Understanding ERISA Versus Non-ERISA Retirement Plans


What are ERISA Plans

ERISA organizations are subject to the rules put into effect by The Employee Retirement Income Security Act of 1974 (ERISA). This is a federal law that is intended to provide protection to participants in a retirement plan by identifying reporting requirements, fairness procedures, and fiduciary requirements that plan sponsors and other fiduciaries must follow when setting up a retirement plan. These requirements are considered best practice for all organizations; however, these requirements do not directly apply to Non-ERISA Plans.

The primary functions of ERISA include: 

  • Requiring the disclosure of financial and other information concerning the plan to participants and their beneficiaries; 

  • Establishing standards of conduct for fiduciaries;

  • Employers can contribute to the plan and match their employees contributions; and

  • Providing for appropriate remedies and access to the federal courts.

ERISA regulations are very informative and add a high protection value to either a 403(b) or 401(k) Plan. 401(k) retirement plans are generally subject to ERISA.

What are Non-ERISA Plans

Not all 403(b) retirement plans are subject to ERISA. 403(b) plans sponsored by church plans and governmental plans are exempt from ERISA, but may elect ERISA coverage if they want it. Such plans are commonly referred to as Non-ERISA plans. Non-ERISA 403(b) plans do not involve employer contributions, involve voluntary plan participation only, and do not need to follow the stipulations of the Act.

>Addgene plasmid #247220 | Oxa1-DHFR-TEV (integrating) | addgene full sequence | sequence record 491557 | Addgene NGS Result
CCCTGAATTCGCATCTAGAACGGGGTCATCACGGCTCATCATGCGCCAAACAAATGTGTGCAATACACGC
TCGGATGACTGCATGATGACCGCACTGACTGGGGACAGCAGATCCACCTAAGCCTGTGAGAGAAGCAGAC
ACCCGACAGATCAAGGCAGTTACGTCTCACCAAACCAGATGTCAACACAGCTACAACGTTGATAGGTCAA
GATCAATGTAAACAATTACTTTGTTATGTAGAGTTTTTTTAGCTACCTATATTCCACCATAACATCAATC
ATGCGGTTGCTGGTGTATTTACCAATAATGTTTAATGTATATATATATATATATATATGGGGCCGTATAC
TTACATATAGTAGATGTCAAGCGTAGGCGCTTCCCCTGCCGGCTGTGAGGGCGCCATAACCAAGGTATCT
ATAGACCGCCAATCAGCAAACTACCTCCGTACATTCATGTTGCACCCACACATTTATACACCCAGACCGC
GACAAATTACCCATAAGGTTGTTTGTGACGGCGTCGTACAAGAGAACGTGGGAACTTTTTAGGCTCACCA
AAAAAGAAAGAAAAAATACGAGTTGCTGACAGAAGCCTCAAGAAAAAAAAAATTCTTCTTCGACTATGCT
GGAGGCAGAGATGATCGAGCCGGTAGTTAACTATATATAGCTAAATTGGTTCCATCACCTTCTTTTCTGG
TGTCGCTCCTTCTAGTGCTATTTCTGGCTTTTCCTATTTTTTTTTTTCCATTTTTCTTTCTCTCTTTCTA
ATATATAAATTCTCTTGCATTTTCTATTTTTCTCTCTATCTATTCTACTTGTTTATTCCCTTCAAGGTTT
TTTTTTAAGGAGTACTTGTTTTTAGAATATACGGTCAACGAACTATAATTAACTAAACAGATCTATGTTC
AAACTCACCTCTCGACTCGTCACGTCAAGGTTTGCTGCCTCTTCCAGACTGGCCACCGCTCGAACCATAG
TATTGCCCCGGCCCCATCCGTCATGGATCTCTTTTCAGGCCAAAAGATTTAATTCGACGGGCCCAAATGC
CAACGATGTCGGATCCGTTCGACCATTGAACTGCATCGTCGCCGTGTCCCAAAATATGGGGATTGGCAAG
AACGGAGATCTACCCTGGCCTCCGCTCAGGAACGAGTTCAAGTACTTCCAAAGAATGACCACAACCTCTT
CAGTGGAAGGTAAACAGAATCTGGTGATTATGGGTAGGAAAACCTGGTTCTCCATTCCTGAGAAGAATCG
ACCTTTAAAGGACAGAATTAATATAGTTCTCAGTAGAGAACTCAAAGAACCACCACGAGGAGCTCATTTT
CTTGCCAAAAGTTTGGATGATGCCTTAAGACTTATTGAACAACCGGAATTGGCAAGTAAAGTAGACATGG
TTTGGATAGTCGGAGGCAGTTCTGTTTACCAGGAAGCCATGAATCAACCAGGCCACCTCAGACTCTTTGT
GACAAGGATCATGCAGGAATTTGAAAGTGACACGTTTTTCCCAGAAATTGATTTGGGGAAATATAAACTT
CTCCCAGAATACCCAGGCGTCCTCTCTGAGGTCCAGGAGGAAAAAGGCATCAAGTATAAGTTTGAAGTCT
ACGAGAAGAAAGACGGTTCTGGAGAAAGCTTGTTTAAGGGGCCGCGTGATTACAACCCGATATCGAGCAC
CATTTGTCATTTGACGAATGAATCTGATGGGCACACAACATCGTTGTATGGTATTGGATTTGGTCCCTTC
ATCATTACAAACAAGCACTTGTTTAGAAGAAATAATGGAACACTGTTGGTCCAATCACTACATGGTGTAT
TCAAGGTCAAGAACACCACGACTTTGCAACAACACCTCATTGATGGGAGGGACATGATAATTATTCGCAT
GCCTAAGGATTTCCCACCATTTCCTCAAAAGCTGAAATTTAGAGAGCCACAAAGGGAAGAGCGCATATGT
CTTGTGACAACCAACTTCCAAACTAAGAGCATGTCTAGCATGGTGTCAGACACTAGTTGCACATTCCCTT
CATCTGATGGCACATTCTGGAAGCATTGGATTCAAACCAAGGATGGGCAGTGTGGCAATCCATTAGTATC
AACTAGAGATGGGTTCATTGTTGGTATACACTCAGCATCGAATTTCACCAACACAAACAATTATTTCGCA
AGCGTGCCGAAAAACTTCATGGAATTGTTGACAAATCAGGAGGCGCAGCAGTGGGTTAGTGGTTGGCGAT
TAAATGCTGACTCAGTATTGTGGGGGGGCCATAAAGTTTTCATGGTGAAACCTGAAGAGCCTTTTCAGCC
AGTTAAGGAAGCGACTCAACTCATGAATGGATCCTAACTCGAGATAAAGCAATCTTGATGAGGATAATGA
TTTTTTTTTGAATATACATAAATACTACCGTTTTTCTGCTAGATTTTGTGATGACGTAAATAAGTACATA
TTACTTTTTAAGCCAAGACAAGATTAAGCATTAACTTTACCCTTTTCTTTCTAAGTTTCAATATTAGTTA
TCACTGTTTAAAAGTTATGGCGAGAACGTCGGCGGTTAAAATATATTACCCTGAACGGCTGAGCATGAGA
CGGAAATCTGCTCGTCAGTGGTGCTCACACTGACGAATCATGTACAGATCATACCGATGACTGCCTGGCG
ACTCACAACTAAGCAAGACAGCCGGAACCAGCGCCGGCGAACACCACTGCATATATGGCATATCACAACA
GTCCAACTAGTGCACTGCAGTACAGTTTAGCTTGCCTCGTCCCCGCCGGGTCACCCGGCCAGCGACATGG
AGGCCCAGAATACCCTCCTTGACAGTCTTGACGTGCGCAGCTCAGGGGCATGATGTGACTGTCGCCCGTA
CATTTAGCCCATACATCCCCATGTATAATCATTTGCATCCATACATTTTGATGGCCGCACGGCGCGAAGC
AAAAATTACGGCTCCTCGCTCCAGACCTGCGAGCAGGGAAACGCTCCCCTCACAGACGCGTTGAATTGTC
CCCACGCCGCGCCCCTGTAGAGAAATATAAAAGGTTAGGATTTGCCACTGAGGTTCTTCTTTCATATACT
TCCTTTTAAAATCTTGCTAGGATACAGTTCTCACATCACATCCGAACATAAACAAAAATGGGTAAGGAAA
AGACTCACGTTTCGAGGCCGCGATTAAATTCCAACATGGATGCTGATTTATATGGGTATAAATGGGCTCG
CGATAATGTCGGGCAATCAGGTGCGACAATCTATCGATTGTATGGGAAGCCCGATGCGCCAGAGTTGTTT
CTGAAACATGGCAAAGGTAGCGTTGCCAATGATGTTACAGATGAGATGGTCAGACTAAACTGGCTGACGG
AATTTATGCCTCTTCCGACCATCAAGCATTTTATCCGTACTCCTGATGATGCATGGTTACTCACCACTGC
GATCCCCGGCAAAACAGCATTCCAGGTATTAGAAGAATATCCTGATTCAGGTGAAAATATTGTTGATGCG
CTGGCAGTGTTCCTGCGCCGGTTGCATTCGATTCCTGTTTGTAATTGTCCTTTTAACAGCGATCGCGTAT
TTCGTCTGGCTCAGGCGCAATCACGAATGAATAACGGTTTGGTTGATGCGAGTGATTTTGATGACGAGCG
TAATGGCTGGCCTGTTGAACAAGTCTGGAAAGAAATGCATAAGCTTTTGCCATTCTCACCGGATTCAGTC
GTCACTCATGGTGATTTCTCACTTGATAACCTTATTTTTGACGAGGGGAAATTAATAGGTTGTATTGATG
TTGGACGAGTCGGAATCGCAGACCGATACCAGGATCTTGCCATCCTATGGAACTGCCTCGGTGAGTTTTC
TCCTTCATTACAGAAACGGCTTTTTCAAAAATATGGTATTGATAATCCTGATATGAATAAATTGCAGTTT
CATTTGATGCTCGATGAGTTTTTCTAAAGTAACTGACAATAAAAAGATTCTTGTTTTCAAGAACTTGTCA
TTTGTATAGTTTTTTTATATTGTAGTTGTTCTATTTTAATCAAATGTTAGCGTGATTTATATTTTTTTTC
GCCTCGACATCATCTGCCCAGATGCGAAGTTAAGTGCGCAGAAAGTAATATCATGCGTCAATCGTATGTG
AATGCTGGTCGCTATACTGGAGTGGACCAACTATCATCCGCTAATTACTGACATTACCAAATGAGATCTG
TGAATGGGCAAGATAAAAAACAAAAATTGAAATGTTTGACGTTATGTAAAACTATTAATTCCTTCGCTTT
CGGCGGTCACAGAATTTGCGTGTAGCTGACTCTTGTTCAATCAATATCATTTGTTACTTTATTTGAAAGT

Some advantages of Non-ERISA plan include:

  • A non-ERISA plan does not need to provide a Summary Plan Description (SPD) to participants.

  • A non-ERISA plan is not subject to annual 5500 reporting.

  • A non-ERISA plan with over 100 participants does not require an annual audit.

  • A non-ERISA plan is not subject to the strict ERISA fiduciary standards, but it is subject to state law and other standards.

What is a Non-ERISA 403(b)(9) Plan

A Non-ERISA 403(b)(9) plan functions differently than a Non-ERISA 403(b) plan.
As stated above, in a Non-ERISA 403(b) plan, the employer does not contribute to the plan. This is not the case for a Non-ERISA 403(b)(9) plan. In a 403(b)(9) plan, not only can the employer contribute, but they can decide whether to use universal availability or to choose which employees are allowed to participate in the plan.

Non-ERISA 403(b)(9) Plan Eligibility

With universal availability, all employees are eligible to participate in the plan on a voluntary basis upon hire. There are no age or service requirements permitted with regards to these employee contributions. 

The employer also has flexibility in determining which employees are eligible. As an example, an employer may impose age and/or service requirements before an employee can participate in the plan.

Non-ERISA 403(b)(9) Church Plans

Another parameter around this distinction is that all Church Plans are considered Non-ERISA. Therefore, if your organization is a church, you want to ensure that you have a 403(b)(9) Church Plan, which provides certain tax advantages and flexibility. In order to qualify for a 403(b)(9) plan, your church must be 501c3 organization with a determination letter from the IRS indicating their status as a church.

In Conclusion:

ERISA plans need to conform to the 403(b) or 401(k) regulations as established by the Internal Revenue Service and the ERISA regulations as established by the Department of Labor. ERISA does not usually cover retirement plans for government and public education and religious organizations.

Non-ERISA plans need to conform to the 403(b) regulations as established by the Internal Revenue Service.

Learn more about Church Retirement Plans or consult a professional service member for more information.